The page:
All charts that I found compare Matlab/Simulink x Fortran but do not specify if the Matlab code is compiled or not (using matlab coder toolbox). I think that it is a critical issue.

I´m not saying that compiling the code will make matlab faster than fortran, but in order to really convince someone I would like to see the results.

A good start would be:

  1. Performance - Matlab (.m) compiled (Matlab coder toolbox) X Intel Fortran
  2. Performance - Simulink compiled (Realtime toolbox) X Intel Fortran

Does anyone have already tested this scenario?

up vote 2 down vote accepted

You would need to ask a more tightly defined question - there's no single answer to whether Fortran is faster than MATLAB/Simulink.

First of all, it's easy to write terrible, slow algorithms in either language. So you'd need to specify particular, well-written algorithms.

Secondly, there are many things for which MATLAB will be faster than even very well-written Fortran (or C). For example, if you want to multiply two big matrices together, or calculate some eigenvalues, or other linear algebra that is in MATLAB's sweet spot, you won't beat it. On the other hand if you're doing something with a lot more logic, that can't be vectorised, Fortran is likely to be faster (as long as it's written well).

When you introduce MATLAB Coder into the picture, these latter things are the ones that are most likely to benefit from a speedup by converting to C code (mostly because the former things really can't be sped up much, which is why you wouldn't beat them). But the speedup is variable - I've seen over 10-15x, but also sometimes only 1-2x.

You don't mention where you found the charts you have comparing MATLAB to Fortran, but if you've found them on the internet I would think it's a pretty safe assumption that they don't involve C code generation with MATLAB Coder, and represent the performance of just MATLAB.

Finally - one other method of speeding up MATLAB is to parallelize it with Parallel Computing Toolbox (which enables you to parallelize things over the cores on your local machine) and possibly also with Distributed Computing Server (parallelization on cluster). It's typically a lot easier to do this with MATLAB code than it is to speed up by using MATLAB Coder to produce C code - so if you think it's critical to consider MATLAB Coder in your comparisons, you should probably also consider this as well.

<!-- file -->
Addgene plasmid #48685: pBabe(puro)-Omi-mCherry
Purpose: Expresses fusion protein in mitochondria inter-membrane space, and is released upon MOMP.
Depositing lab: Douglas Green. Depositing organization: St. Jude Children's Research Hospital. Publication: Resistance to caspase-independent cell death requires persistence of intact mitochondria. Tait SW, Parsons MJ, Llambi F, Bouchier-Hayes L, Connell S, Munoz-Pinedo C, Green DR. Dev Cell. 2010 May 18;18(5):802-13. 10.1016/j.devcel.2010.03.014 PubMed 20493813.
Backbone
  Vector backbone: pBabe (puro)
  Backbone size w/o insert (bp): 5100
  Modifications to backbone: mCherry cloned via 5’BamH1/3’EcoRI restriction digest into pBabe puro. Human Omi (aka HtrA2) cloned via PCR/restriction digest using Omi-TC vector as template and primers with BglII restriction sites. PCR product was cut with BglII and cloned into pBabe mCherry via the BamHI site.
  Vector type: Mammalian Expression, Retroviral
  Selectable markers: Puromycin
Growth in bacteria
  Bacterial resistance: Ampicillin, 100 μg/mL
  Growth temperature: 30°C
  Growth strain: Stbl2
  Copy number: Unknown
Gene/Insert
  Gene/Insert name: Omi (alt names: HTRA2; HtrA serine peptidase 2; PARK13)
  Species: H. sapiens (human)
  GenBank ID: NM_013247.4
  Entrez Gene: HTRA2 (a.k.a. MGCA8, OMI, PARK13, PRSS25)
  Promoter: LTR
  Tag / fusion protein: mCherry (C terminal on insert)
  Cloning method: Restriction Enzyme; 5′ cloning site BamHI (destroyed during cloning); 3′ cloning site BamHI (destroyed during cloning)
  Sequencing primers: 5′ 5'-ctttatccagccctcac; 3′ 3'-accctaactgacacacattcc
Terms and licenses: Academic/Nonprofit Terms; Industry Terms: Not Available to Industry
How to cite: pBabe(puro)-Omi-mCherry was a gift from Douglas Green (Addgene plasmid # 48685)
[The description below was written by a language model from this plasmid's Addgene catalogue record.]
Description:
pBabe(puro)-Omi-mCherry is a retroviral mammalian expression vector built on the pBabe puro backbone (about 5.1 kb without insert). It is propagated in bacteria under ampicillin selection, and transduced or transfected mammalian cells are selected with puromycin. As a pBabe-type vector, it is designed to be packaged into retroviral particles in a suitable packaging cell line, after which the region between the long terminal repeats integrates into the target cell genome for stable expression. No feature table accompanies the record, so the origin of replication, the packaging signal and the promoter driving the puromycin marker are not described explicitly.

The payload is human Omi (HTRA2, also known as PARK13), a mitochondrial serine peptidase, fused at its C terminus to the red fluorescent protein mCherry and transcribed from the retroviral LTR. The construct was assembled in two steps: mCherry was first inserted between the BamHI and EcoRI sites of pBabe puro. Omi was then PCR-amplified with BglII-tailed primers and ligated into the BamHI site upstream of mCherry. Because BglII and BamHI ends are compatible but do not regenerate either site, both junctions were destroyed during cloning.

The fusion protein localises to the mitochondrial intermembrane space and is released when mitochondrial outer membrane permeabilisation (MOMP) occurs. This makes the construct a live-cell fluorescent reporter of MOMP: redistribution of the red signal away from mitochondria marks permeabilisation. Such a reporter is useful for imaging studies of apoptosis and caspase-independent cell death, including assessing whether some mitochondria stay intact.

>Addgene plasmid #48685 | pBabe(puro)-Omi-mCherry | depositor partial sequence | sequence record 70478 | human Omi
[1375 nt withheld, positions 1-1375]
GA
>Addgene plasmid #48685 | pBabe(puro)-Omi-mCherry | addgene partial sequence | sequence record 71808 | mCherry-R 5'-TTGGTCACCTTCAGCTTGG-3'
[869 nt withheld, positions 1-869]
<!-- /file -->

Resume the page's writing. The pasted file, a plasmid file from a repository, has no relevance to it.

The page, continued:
2) The source I obtained is from ilnumerics.net/blog/… . 3) The parallel Computing Toolbox is indeed a good solution, but since I already have a computing grid running quite well, I will generate a standalone executable that later on will use this grid for running several cases in parallel. It is not parallel by defition, but it will improve the overall speed – guilhermecgs Oct 9 '13 at 13:25
    
Depending on the reasons for which your client wishes to migrate to MATLAB from Fortran, and the particular nature of your code, you might find that a useful middle ground would be to migrate the main application to MATLAB (giving a boost to ease of development), but keeping the performance-intensive parts in Fortran - calling them from MATLAB via the MATLAB MEX interface. – Sam Roberts Oct 9 '13 at 15:40

Matlab code that I recently "compiled" using the Matlab Coder produced a speed-up of x20 (!). The actual expected speedup depends on many things. If your Matlab code is highly vectorized and uses mainly linear-algebra routines, then the Coder is unlikely to produce much speedup. But if you have multiple loops and conditionals in your algorithm then you can indeed achieve order-of-magnitude speedup as in my example above.

Under the hood, Matlab's linear-algebra uses BLAS/LAPACK (via the MKL/ACML libraries), that use highly-optimized Fortran code. So unless you write extremely efficient Fortran, it is not likely that you will be able to outperform Matlab (despite the function-call overheads) for highly-vectorized Matlab linear-algebra/math algos. However, if your code uses conditionals/loops and similar non-math programming constructs, then the picture might change. In short, there's no simple answer - it depends on your specific algorithm/program.

Putting performance aside for the moment, Matlab has numerous other benefits over Fortran, including a vast array of tested built-in functions and enabling a rapid development cycle.


Now, if you use MATLAB Coder (or Simulink Coder for Simulink) to generate C code from your MATLAB code, then it is likely that you will get a speed up compared to interpreted MATLAB code. Even then, that depends on the code in question. Also, this only supports a subset of the MATLAB language, that is compatible with C code generation.